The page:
Home Fires Burning

by jkatejohnston

10 November 2018

Dear Max,

Today’s a big day. D-Day gets his walking papers, that is his last shots, and then we have to wait a couple of days, and come Tuesday—look out, World.


When Enzo was little, and I could bend him to my will, we used to go to the farmer’s market together, and he would gaze and gaze at the different fishes laid out on ice and tolerate the produce stands reasonably well, and then we would cook together. Now I can only get him to cook with me if there’s some angle, like cooking a recipe out of The Hunger Games Cookbook.

Last weekend we made venison apple cheddar puff pastry. The ingredients cost about seventy-five dollars and required visits to three stores. We used the food processor and the pressure cooker and the marble rolling pin and the oven. So, it was absurdly complicated, and Enzo was bored the whole time, and after all that, it wasn’t very good. And I don’t recall any plot lines in The Hunger Games that involved Katniss scouring the forest for an outlet to plug in her Cuisinart. The real problem is, Enzo doesn’t want to cook a deer, he wants to shoot one.

I was complaining to my mom about it afterward, and I said that my plans to lift Enzo out of food illiteracy were—and here I hesitated, trying to choose between stupid and hopeless.

She supplied, “Ongoing?”

Today, I’m going to the great Oto’s Market on Freeport to get more ramen, which he does make himself, though he needs help slicing the Chashu pork so that it’s thin enough to meet his exacting standards.

11 November 2018

Dear Max,

When Colin and D-Day play, sometimes Colin puts his front leg and paw on D-Day’s back, almost like he’s putting his arm around his shoulders. Colin holds his head high, while D-Day strains upward. Then Colin drops his paw and they mouth each other about the face.

Once, when they were playing, Colin lay down for a moment, taking a break. D-Day doesn’t believe in breaks, and he zoomed around Colin several times in a tight circle and then jumped over his back in a graceful arc. Then he did it again. And again.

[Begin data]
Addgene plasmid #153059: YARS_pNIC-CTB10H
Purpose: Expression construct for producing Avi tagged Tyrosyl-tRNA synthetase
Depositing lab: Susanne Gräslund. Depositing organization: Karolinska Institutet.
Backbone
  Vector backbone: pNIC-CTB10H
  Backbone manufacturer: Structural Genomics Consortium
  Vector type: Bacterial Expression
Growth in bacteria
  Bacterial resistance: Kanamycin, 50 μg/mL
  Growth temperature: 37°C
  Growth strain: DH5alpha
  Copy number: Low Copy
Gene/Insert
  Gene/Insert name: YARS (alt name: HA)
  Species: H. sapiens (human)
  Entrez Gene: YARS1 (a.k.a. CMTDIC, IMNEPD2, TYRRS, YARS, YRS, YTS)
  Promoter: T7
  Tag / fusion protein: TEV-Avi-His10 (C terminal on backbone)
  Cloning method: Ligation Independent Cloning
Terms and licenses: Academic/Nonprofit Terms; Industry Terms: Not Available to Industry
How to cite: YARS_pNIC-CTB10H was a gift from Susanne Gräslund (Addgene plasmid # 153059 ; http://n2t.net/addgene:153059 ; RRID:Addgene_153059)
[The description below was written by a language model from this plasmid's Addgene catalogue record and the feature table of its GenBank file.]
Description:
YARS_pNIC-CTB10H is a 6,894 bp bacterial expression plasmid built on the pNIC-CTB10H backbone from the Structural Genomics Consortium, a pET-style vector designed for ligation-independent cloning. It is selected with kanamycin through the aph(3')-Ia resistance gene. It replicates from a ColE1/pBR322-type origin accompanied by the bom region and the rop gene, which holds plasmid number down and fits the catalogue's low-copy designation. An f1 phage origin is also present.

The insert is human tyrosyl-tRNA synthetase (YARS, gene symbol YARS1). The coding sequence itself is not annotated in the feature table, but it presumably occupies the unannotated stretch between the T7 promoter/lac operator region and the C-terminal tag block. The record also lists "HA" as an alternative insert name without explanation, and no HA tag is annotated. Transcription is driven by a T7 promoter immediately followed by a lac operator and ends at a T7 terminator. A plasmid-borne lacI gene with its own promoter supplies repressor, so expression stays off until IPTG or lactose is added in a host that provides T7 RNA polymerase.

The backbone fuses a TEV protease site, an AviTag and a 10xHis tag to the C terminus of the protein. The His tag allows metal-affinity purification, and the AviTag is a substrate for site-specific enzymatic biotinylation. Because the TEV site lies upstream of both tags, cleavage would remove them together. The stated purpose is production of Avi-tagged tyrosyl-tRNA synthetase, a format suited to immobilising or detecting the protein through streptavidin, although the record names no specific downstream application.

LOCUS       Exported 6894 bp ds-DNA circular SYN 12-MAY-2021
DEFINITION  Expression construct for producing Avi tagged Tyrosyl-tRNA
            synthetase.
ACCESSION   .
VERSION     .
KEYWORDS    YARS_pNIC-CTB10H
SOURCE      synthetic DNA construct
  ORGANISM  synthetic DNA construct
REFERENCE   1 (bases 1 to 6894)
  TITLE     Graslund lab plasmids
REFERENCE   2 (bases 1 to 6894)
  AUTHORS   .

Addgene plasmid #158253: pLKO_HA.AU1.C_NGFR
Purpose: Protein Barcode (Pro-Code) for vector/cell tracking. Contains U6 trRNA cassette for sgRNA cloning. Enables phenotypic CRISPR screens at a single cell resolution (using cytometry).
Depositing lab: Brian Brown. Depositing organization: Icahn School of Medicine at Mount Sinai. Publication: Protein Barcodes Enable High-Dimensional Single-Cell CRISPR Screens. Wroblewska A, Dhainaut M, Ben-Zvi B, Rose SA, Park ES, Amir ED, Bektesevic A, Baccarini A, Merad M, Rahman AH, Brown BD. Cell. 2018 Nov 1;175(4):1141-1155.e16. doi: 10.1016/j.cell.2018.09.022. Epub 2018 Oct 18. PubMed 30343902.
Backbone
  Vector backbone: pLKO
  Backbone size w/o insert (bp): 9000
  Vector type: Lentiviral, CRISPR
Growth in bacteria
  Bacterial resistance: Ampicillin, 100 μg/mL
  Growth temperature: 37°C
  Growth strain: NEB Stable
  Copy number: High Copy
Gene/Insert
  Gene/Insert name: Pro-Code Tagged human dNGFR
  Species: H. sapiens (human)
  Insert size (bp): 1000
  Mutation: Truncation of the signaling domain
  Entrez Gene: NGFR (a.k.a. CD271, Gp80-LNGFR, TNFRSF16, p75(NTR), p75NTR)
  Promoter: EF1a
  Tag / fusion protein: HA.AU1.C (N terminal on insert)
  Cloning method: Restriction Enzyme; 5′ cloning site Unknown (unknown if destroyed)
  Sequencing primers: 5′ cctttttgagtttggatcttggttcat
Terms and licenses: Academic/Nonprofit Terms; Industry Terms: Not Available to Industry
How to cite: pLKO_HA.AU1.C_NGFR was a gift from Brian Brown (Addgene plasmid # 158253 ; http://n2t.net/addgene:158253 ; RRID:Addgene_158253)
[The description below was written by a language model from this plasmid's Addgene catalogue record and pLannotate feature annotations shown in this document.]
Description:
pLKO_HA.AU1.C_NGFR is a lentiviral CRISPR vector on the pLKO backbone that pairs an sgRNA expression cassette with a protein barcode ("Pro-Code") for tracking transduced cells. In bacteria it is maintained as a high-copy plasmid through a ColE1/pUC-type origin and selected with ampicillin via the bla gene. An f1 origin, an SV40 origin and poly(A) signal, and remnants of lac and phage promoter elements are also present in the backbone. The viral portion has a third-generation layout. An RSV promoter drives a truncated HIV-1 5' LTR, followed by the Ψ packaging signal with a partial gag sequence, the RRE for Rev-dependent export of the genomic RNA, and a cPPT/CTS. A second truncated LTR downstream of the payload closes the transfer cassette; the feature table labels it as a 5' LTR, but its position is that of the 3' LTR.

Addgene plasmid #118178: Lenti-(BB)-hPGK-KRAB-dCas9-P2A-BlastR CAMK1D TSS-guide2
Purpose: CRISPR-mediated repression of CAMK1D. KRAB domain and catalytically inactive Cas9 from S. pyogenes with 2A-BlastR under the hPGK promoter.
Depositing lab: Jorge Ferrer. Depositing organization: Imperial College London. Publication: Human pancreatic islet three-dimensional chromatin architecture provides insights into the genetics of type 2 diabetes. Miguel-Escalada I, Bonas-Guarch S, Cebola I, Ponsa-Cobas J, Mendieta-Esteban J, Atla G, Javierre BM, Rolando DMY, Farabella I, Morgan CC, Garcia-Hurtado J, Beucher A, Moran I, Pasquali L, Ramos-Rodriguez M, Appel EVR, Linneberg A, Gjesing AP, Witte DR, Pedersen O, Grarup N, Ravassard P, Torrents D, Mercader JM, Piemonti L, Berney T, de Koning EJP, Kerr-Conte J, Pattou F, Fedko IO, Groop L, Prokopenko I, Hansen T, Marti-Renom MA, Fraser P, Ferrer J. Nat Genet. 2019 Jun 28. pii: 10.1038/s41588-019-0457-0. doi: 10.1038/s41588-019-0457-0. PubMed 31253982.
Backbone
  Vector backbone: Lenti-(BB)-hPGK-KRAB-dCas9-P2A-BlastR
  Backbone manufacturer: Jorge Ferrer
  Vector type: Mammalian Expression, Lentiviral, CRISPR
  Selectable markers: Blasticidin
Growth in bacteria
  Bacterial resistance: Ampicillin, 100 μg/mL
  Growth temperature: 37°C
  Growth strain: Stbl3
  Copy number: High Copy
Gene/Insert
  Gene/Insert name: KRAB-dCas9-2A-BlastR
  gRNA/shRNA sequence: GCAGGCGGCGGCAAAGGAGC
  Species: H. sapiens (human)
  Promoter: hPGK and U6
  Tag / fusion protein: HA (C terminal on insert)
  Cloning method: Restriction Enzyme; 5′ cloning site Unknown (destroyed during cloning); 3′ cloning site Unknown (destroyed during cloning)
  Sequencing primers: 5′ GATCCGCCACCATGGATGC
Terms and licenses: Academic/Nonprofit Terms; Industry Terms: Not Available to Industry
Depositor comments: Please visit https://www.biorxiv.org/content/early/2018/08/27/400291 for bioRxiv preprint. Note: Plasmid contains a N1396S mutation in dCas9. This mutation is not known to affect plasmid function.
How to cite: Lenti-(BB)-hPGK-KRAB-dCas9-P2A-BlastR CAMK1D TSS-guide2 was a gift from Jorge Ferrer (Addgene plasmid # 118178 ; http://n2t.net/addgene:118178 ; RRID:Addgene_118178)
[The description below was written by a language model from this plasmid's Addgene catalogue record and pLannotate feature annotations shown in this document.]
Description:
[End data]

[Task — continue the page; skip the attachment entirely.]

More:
They look so good together. Colin is dark gold with a lovely creamy undercoat, a flag of a tail, an alert wolf-like head and soft ears. D-Day is smooth, glossy and black with superb musculature. His hind-quarters are tremendous. Baby got back.

I asked Teresa if it would be hard to do prints of D-Day because he’s black. She was almost indignant. “Do you know how many colors there are in black?” I had to admit that I had no idea.


It’s cold here, and I’m writing in front of the fire. D-Day’s lying beside me on the couch, almost asleep. Outside the window, there’s light in the high branches of the Sycamore. The Manzanitas below are still in shadow. It’s the very best time of the year, but terribly marred by all the smoke in the air.

I feel like a jerk for being bummed out by the ugly inconvenience when many people and animals have burned to death. It’s awful. But sensation is sensation. If you go outside, your clothes and hair smell like smoke afterward. And yesterday, taking D-Day to the vet, we had to drive toward the fire, into a semi-rural area, across rice-fields, and the smoke was much heavier. The sun was a dark orange circle in the sky. It felt as if we should be fleeing in the opposite direction.

But D-Day got his shots, and we came home and ate chili, and I took Colin for a walk and then it was time to read books and go to bed.